Close-up of gloved hands holding a detailed microchip


Semiconductor chips are found in everyday consumer devices from smartphones to televisions. TSMC is the largest contract chip manufacturer in the world and produces the most advanced processors for companies such as Nvidia and An apple.

The chip-making industry is thirsty, as factories consume vast amounts of water every day to cool machines and ensure wafer sheets are free of dust or debris.

“There is a direct correlation between water use and chip complexity, as fabs use ultrapure water – fresh water processed to extremely high purity – to rinse wafers between each process. The more advanced the semiconductor, the more process steps, the more water consumed,” said S&P Global Ratings credit analyst Hins Li.

TSMC’s water consumption per unit has increased by more than 35% since it switched to 16-nanometer process nodes in 2015, data from S&P revealed.

“We believe this is mainly due to the migration to advanced nodes that require more manufacturing processes,” S&P said. “Given TSMC’s dominance in advanced chip manufacturing, potential disruptions to water-related operations could disrupt the global technology supply chain.”

But the credit ratings firm noted that TSMC’s dominance allows the chip giant to “lock in terminal demand and offset lower unit sales with price increases.”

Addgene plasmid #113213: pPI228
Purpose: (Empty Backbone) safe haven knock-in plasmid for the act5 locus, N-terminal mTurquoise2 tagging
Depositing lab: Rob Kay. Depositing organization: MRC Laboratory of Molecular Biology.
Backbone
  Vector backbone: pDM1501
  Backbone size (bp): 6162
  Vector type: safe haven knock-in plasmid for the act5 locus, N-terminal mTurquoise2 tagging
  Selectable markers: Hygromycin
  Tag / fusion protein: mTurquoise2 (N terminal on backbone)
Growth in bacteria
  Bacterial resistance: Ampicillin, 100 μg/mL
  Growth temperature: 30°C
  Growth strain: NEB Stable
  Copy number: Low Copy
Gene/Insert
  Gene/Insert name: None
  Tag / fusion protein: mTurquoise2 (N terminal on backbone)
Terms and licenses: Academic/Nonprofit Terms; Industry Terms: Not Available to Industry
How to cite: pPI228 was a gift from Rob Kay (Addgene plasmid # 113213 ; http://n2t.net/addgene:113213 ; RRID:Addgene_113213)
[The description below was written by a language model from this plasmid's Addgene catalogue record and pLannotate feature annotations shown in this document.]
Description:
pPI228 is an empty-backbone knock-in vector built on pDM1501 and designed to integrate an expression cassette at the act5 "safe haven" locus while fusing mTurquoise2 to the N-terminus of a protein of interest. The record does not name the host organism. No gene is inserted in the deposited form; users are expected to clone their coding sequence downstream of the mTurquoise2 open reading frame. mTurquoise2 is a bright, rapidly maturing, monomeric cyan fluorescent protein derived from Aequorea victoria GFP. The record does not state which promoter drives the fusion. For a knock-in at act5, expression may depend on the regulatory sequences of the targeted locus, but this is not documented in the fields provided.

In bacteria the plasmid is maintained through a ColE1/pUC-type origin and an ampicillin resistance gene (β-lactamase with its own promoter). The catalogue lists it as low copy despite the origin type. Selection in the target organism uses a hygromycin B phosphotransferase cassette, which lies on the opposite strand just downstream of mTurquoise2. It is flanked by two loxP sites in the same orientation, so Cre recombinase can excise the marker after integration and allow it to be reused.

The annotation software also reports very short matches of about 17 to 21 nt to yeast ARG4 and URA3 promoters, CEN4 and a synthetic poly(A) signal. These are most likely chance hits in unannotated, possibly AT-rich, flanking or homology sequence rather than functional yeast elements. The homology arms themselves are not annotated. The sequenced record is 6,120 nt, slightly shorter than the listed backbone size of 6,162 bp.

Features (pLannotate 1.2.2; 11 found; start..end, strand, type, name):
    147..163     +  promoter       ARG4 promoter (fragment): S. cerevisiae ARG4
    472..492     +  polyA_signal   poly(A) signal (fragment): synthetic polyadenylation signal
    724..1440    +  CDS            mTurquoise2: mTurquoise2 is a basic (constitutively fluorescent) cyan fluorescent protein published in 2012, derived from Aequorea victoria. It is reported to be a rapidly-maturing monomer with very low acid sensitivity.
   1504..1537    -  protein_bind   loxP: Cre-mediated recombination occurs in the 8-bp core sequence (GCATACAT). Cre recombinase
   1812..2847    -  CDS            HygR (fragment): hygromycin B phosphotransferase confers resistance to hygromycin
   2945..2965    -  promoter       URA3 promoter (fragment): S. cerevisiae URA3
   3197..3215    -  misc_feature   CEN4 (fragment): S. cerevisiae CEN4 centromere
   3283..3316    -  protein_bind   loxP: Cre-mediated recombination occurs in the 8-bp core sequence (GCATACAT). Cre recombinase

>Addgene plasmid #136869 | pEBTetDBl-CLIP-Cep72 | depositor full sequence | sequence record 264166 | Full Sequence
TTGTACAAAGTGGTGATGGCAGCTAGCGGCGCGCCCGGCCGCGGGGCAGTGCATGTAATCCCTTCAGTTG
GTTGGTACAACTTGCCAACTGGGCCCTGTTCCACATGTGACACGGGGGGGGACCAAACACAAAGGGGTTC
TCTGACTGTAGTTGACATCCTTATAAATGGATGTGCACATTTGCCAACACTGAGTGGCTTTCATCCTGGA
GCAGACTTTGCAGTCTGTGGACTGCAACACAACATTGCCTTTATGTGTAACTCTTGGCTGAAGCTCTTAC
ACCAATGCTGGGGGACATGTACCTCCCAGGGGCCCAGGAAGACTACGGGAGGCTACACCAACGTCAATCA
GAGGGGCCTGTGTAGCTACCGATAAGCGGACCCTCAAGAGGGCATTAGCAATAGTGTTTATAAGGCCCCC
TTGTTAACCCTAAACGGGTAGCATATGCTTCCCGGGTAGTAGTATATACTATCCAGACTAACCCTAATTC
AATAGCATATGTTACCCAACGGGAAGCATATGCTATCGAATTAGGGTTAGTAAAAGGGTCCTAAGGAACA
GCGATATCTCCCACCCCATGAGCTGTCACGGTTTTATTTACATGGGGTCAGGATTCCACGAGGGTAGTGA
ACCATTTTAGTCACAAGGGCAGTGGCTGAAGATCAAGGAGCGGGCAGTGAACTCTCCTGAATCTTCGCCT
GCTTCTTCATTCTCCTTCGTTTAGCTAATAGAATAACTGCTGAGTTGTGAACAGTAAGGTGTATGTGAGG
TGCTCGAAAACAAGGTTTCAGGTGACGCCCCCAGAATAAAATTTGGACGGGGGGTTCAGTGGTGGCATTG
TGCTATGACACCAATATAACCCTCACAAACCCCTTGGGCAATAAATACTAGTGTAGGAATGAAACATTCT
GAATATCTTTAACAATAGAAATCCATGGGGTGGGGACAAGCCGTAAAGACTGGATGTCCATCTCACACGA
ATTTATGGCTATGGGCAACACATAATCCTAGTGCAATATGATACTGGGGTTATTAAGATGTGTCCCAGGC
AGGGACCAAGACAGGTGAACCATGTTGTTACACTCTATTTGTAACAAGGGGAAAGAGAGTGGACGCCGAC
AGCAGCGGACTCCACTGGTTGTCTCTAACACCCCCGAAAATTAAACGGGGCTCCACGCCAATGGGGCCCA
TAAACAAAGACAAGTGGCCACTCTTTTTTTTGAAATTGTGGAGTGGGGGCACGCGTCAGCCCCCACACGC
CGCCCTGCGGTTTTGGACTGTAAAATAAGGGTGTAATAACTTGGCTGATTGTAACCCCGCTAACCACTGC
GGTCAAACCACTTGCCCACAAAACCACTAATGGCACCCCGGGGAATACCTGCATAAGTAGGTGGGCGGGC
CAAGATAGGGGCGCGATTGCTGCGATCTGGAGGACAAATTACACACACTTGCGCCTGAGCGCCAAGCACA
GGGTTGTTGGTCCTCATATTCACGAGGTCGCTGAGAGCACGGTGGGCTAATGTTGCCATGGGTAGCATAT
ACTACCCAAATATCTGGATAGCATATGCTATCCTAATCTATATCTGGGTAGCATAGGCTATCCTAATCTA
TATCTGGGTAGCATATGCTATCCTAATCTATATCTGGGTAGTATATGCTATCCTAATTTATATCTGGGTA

“If the company can maintain its technology leadership, the impact on TSMC’s business profile and profitability from any production volatility is likely to be manageable,” S&P said.

The Taiwanese chip giant makes approx 90% of the world’s modern chips which are used for AI and quantum computing applications.

TSMC could also focus on making more advanced chips than the usual lower-margin mature chips when water supply is tight, which S&P said could boost profits.

The report notes that water consumption in the semiconductor industry is on track to grow at a mid- to high-single-digit rate each year, driven by capacity expansion and the demands of advanced process technology.

The world’s chipmakers already consume as much water as Hong Kong, a city of 7.5 million people, S&P said.

“Water security will be an increasingly important factor in the credit profiles of semiconductor companies. Mishandling water resources can disrupt a firm’s operations, harm financial performance and potentially affect customer relationships,” Li said.

“Meanwhile, climate change is increasing the rate of extreme weather, the frequency of droughts and the instability of rainfall, limiting the ability of chipmakers to manage production stability.”